GOAAAAAAL! Costa Rica scores again as they break World Cup history. The Costa Rican World Cup soccer team has caused quite the ruckus in the Latin American nation.
Seemingly, the World Cup reflects only a team’s soccer skills. However, deeper analysis of each country’s performance, specifically Costa Rica’s, reveals a direct connection between the World Cup and the economic and political standings of a nation. Latin American, and especially Costa Rican, success has been subject to a variety of conflicting interpretations.
This year’s World Cup has seen record breaking amounts of Latin American victory, which some say, is testament to the rise of the middle class in this formerly, notoriously impoverished region. In fact, Aljazeera International headlined one of their articles, “This World Cup Belongs to Latin Americas Middle Class.” Not only is this evident in the wins and losses, but it is also portrayed by the demographics of the World Cup attendees. Substantial numbers of Costa Ricans have followed their soccer team to Brazil, offering loyal support. Formerly, this was an activity accomplished mostly by European fans. Four of the top ten ticket buying nations are Latin American nations, which portrays the growing economies of the region.
However, Costa Rican World Cup success might also reflect a political issue. The Wall Street Journal describes the World Cup as “the world’s most peaceful demonstration of full-throated nationalism.” In regards to the Costa Rican victory, it might be better described as a demonstration of regionalism. The undefeated champions of Group D have been met by enthusiastic excitement not only from their own nation, but also from all of the Latin American countries. Latin American nations root for each other. Thus, the World Cup has become a game of Latin America verses Europe, which reflects in cultural and social separations between the two regions.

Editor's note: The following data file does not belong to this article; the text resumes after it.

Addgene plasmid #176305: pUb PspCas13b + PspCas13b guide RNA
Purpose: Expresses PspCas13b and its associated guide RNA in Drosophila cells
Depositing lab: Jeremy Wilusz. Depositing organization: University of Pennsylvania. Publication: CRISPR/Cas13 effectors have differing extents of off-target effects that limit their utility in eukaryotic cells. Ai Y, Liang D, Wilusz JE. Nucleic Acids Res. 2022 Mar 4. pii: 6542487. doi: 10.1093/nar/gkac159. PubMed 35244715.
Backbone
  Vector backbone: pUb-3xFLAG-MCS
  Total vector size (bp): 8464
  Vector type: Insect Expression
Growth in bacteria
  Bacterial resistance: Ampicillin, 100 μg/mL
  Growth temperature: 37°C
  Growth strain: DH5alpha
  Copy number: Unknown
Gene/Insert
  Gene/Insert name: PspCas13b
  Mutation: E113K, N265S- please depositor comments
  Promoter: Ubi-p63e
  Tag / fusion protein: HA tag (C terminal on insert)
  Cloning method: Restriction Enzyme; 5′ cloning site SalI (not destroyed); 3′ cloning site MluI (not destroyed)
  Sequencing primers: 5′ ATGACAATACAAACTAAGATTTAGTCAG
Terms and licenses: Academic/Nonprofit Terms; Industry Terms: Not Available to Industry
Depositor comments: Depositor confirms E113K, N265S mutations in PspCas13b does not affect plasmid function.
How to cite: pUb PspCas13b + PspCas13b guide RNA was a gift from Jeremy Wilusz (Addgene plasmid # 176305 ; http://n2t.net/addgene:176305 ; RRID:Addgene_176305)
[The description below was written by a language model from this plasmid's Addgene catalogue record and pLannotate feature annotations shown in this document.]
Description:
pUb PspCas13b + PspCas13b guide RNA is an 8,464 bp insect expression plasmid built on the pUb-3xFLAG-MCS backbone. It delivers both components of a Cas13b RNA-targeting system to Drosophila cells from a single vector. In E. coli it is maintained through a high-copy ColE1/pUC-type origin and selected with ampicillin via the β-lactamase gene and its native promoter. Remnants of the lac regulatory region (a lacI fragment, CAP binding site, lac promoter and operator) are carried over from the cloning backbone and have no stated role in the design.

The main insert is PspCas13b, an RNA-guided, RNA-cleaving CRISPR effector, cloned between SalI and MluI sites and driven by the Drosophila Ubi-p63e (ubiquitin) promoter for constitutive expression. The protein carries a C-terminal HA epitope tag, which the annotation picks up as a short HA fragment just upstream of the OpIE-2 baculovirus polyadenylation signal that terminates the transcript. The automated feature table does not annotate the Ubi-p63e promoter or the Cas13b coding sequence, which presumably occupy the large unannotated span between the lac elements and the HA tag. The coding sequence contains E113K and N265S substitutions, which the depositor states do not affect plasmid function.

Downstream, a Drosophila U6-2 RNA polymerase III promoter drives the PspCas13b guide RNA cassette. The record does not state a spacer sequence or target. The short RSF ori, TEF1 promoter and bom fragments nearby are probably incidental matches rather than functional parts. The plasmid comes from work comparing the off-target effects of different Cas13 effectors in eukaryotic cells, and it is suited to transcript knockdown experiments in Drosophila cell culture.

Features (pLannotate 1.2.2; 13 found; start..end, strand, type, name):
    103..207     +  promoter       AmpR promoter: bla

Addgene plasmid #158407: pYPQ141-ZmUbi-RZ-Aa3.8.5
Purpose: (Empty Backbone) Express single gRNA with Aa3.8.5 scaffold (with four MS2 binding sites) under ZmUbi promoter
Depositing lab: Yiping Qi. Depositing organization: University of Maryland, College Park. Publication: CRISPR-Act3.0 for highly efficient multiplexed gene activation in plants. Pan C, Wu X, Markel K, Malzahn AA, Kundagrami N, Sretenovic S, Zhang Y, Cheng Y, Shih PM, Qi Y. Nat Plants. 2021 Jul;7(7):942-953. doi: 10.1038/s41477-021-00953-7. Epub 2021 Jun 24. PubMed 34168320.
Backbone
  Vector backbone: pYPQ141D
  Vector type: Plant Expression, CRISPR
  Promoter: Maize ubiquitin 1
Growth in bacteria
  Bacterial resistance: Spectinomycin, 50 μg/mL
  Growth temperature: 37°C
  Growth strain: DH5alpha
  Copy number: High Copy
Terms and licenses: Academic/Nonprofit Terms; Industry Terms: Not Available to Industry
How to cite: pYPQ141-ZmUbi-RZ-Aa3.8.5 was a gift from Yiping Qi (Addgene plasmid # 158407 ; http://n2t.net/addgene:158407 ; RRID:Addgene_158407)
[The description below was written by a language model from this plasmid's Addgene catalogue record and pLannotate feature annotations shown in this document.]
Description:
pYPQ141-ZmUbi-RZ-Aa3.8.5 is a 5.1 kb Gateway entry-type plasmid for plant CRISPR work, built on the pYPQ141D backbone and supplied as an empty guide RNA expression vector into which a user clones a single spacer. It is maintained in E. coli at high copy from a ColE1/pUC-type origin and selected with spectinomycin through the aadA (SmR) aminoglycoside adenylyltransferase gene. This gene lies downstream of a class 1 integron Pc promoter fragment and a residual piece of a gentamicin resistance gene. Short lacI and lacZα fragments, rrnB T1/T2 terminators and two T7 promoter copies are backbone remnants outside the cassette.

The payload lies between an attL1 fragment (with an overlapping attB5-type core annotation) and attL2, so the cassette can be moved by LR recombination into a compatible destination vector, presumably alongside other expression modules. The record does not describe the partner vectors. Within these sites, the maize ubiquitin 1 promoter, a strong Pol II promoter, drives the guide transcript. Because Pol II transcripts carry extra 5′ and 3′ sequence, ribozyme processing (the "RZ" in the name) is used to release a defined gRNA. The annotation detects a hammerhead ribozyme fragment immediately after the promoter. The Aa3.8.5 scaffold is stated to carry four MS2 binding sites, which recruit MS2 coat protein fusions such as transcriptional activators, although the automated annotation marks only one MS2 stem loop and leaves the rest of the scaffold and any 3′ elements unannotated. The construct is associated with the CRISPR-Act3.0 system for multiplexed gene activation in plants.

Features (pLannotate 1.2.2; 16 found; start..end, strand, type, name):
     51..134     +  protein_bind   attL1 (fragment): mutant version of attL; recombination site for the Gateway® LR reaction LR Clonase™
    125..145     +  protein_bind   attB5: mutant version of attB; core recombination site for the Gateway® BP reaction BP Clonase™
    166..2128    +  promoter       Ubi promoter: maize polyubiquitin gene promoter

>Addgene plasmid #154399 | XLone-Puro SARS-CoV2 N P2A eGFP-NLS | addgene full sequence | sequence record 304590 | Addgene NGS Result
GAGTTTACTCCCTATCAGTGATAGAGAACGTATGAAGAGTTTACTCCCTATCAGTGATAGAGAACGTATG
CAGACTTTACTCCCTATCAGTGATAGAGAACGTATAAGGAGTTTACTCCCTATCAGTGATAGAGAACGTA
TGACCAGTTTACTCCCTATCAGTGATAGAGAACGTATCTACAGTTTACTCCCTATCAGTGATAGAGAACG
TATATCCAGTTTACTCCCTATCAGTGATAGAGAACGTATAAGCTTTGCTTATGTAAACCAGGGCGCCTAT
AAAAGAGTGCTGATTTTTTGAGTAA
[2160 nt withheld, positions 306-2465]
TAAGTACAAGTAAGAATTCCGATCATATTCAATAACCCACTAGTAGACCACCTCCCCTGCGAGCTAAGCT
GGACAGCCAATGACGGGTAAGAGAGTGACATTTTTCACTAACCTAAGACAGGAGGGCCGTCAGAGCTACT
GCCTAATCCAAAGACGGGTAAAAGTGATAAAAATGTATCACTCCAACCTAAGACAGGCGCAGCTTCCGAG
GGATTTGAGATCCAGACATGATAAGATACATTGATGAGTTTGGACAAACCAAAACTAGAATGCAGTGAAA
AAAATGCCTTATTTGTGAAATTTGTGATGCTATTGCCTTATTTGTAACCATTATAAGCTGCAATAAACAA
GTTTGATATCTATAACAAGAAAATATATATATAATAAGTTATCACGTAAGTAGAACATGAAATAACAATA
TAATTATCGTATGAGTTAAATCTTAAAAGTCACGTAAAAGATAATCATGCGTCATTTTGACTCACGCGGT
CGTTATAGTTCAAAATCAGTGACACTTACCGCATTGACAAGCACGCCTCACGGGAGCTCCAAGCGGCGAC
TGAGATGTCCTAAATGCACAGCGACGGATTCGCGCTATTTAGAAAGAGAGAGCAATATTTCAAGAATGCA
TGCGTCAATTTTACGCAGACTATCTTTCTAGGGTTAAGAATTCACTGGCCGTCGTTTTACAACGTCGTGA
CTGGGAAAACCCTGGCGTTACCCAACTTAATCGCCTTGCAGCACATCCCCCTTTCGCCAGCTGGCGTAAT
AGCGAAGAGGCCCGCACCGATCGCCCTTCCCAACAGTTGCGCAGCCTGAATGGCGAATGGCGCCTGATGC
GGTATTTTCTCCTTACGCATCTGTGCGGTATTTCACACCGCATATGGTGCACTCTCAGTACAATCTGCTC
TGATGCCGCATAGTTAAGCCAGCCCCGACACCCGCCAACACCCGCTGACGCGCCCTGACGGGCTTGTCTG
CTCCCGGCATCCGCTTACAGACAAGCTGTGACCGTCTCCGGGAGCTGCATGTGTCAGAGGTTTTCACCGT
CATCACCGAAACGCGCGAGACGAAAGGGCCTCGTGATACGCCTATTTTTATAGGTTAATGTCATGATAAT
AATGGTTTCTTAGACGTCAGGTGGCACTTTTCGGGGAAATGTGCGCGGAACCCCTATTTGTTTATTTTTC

Some believe that this deep analysis of the World Cup’s social and economic effects is a waste of time. Instead, the competition is a time for people to join together and have fun. This is Costa Rican President Luis Guillermo Solís’ approach. He granted most of the country two hours off so that they could watch the Costa Rican game against Italy, and he instilled the same procedure for the game against England. President Solis sees this as a time of celebration as opposed to a time to scrutinize Costa Rican socioeconomics. This seems to be the view most Costa Ricans share because supermarkets ran out of beer and bars ran out of alcohol after the historic victory against Italy.
Futterman, Matthew. “The World Cup: Continental Divide.” Wall Street Journal 5 June 2014: n. pag. Wall Street Journal. Web. 25 June 2014. <http://online.wsj.com/articles/the-world-cup-continental-divide-1402010603>.
Gendelman, David. “Costa Rica Makes History at the World Cup.” Vanity Fair 24 June 2014: n. pag. Vanity Fair. Web. 25 June 2014. <http://www.vanityfair.com/online/daily/2014/06/costa-rica-makes-history-at-the-world-cup>.
Goldblatt, David. “This World Cup Belongs to Latin America’s Middle Class.” Aljazeera 15 June 2014: n. pag. Aljazeera. Web. 25 June 2014. <http://america.aljazeera.com/blogs/worldcup/2014/6/15/this-world-cup-belongstolatinamericasmiddleclass.html>.